Behind the Scenes: The All-Road Bike Revolution

Behind the Scenes: The All-Road Bike Revolution

For me as an editor, seeing a new book come out is a very special moment, especially if it’s a new and challenging project. Before I joined Bicycle Quarterly and Rene Herse Cycles, I edited more than 180 books and magazines, but our latest project, The All-Road Bike Revolution, has been one of the most unique books I’ve worked on. It’s not just a technical book, but one that describes ideas that have been discovered only recently. There is no precedent for this book, no experience to draw from.

When an author has a great idea, it’s the editor’s job to turn this idea into an actual book. My first question is: “What is the essence of this book?” And then: “How can we make this idea accessible to our readers?” The new book summarizes years of research into how to make bikes faster, more comfortable and more reliable. A book like that risks becoming academic, something that requires careful study and is often rather boring. How can we turn this into a book that is easy to understand and fun to read? Our goal is to show you the forest and not only the trees: The technology of bikes really serves to make cycling more fun.

What format will work well for this subject? Now is the time to establish the direction of the book’s design. Who will be our readers? What is the best way to illustrate the technical contents? Who will we ask to design the book?

At first, Jan imagined that this book would be like The Golden Age of Handbuilt Bicycles, a large-format book filled with many beautiful photos. As much as I love The Golden Age (I bought a copy of the Japanese edition long before I met Jan), it was clear to me that this wouldn’t work. The new project was going to be a book you’d spend a lot of time reading, so it had to be smaller and easier to hold in your hands. You might even want to read it on a train or bus on the way to work. We needed a completely new direction.

I also didn’t think photos could express the ideas. We were talking about technical things that you can’t see, like frame flex or rolling resistance, or that aren’t obvious unless you look very carefully, like how much a tire deflects on the road. In these cases, illustrations work well, because they can focus on the concepts we want to explain. Illustrations can remove the non-essential information that distracts the viewer. They can simplify and emphasize what is important to understanding the technical concepts that are explained in the text.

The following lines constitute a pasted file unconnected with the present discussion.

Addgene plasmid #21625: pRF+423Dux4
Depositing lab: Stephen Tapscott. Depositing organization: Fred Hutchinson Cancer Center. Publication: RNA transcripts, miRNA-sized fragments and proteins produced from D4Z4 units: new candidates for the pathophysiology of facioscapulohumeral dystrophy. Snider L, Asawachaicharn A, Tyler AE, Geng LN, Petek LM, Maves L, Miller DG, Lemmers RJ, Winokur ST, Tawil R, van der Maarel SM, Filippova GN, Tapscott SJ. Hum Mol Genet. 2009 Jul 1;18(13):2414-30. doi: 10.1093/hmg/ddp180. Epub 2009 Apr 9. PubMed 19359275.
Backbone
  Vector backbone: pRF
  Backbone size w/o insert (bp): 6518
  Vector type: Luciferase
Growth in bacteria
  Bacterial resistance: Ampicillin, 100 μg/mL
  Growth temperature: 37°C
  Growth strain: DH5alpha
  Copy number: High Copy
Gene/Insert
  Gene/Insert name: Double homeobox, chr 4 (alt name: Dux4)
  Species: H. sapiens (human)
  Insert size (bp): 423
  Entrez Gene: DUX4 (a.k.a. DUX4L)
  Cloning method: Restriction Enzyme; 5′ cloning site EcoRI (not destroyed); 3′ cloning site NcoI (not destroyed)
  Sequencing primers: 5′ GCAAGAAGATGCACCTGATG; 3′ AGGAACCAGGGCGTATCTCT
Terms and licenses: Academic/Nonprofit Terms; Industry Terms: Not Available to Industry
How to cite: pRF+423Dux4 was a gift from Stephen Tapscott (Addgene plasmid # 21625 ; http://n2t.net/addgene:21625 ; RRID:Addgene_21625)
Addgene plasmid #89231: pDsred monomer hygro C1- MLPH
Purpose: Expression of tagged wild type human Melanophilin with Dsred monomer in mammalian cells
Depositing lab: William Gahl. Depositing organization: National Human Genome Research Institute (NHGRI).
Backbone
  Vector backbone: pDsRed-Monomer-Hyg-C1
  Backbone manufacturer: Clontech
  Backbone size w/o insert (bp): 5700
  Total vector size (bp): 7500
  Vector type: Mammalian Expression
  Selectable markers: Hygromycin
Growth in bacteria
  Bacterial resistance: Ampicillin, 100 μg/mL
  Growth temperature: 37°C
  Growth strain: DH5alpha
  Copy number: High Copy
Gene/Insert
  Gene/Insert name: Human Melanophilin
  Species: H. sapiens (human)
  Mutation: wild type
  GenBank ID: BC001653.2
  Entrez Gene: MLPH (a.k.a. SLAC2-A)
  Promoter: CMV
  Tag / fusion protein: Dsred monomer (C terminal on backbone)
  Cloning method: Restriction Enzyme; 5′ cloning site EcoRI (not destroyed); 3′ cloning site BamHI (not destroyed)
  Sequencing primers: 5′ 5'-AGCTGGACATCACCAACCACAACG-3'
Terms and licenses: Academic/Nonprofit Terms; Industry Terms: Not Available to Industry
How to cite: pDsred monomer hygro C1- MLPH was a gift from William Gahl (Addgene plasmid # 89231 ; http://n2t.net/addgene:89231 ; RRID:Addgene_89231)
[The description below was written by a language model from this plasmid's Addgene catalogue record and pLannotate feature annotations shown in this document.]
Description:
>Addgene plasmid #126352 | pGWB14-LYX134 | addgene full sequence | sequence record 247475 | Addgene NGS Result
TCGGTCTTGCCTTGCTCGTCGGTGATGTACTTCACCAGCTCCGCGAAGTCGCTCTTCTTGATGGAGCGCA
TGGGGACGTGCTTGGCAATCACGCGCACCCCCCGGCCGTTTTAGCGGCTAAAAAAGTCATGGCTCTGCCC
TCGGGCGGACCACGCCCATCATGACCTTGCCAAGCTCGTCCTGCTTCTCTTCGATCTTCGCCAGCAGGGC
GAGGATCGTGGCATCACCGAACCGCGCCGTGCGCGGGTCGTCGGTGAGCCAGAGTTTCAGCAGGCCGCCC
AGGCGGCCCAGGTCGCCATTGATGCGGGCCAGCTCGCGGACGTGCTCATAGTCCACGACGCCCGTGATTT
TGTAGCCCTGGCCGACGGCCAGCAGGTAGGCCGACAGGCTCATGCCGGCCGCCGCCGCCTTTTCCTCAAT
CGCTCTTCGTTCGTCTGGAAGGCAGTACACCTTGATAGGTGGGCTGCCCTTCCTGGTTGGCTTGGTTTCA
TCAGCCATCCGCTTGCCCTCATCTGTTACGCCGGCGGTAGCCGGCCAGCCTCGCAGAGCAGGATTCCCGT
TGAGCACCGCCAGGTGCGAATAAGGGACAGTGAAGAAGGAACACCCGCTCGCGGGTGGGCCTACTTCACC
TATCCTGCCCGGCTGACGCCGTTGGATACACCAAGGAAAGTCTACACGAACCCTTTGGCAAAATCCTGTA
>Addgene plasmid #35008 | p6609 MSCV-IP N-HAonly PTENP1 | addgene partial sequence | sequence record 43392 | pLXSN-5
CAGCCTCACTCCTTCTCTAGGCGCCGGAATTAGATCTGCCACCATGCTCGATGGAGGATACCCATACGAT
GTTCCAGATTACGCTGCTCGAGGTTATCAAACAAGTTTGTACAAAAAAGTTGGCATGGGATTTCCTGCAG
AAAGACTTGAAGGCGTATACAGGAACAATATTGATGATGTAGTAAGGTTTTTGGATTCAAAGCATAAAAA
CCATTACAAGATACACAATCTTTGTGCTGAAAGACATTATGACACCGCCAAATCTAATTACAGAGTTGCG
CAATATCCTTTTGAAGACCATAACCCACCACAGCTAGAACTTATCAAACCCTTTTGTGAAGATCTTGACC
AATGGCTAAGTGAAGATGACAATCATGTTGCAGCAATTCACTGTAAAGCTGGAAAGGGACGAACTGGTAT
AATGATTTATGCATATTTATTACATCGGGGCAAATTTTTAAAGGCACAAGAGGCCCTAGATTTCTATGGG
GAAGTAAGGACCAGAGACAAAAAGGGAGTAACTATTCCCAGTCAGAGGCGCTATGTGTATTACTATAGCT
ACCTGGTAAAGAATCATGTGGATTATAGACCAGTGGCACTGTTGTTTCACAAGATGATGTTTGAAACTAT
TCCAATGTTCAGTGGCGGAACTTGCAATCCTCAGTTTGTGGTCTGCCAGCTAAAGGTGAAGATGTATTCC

Who can make these drawings? Many of the book’s ideas are new, and nobody has talked about them before. This means that there are no examples to draw from, no existing illustrations that can serve as inspiration. And since it’s technical, small details are very important. How do you express crosswinds or planing in a drawing that helps readers understand the text?

I have to translate the author’s ideas for the illustrator into something that they can draw. I have to find somebody who shares the joys of cyclotouring and has the passion to understand what each drawing should express. They’ll have to work off rough sketches provided by Jan or me, or photos that I take of Jan on his bike.

This was one of the most challenging parts of this book. We decided to ask Miyoshi, who shares our passion and knows our style of riding. I also like that he draws by hand, not digitally. Seeing a human handstroke is becoming increasingly rare, but for me it’s special. Even for Miyoshi, this book was a challenge, but he accepted to work with us. I’m very happy with the result. Miyoshi’s drawings are deceptively simple: They focus on the essential and clearly tell the reader what is important. And at the same time, they radiate the joys of riding a bike.

Then I had to choose the designer for the book. I don’t want this book to look like a textbook, which is something you read only because you have to. I want this book to be fun to pick up and read. The design has to be simple, so the reader can focus on the subject without distractions. The book’s contents is unique, and I want that reflected in the design. And since this book talks about the future of cycling, the design has to be contemporary.

I’ve been a fan of There There’s design for a long time, and I’ve worked with him on magazine projects in the past. He can visualize what readers will feel when they pick up the book and start reading. I also know he’s a really good art director. This is important because there needs to be a good collaboration between designer, illustrator, editor and author. There are some very new ideas in the design of this book (which surprised the printer), but it’s clean and easy to read.

Other parts of the team were our proofreader and our copy editor who suggested ways to make the descriptions clearer and easier to understand. We also got valuable feedback from technical experts like Gérard Vroomen of OPEN, and from riders like Lael Wilcox and Ted King, who wrote the foreword.

When all this comes together, and we finally hold the book in our hands, it quite a moving experience. And it’s even more fun when we mail out the books to readers all over the world. We imagine how they will pick up the book, start reading, smile when they see the illustrations, and find many interesting ideas among the contents. When we saw the first photos of the books pop up on social media, it made us happy. We hope the book will bring joy and excitement, both while you read it and when you ride your bike.

Click here for more information about the book.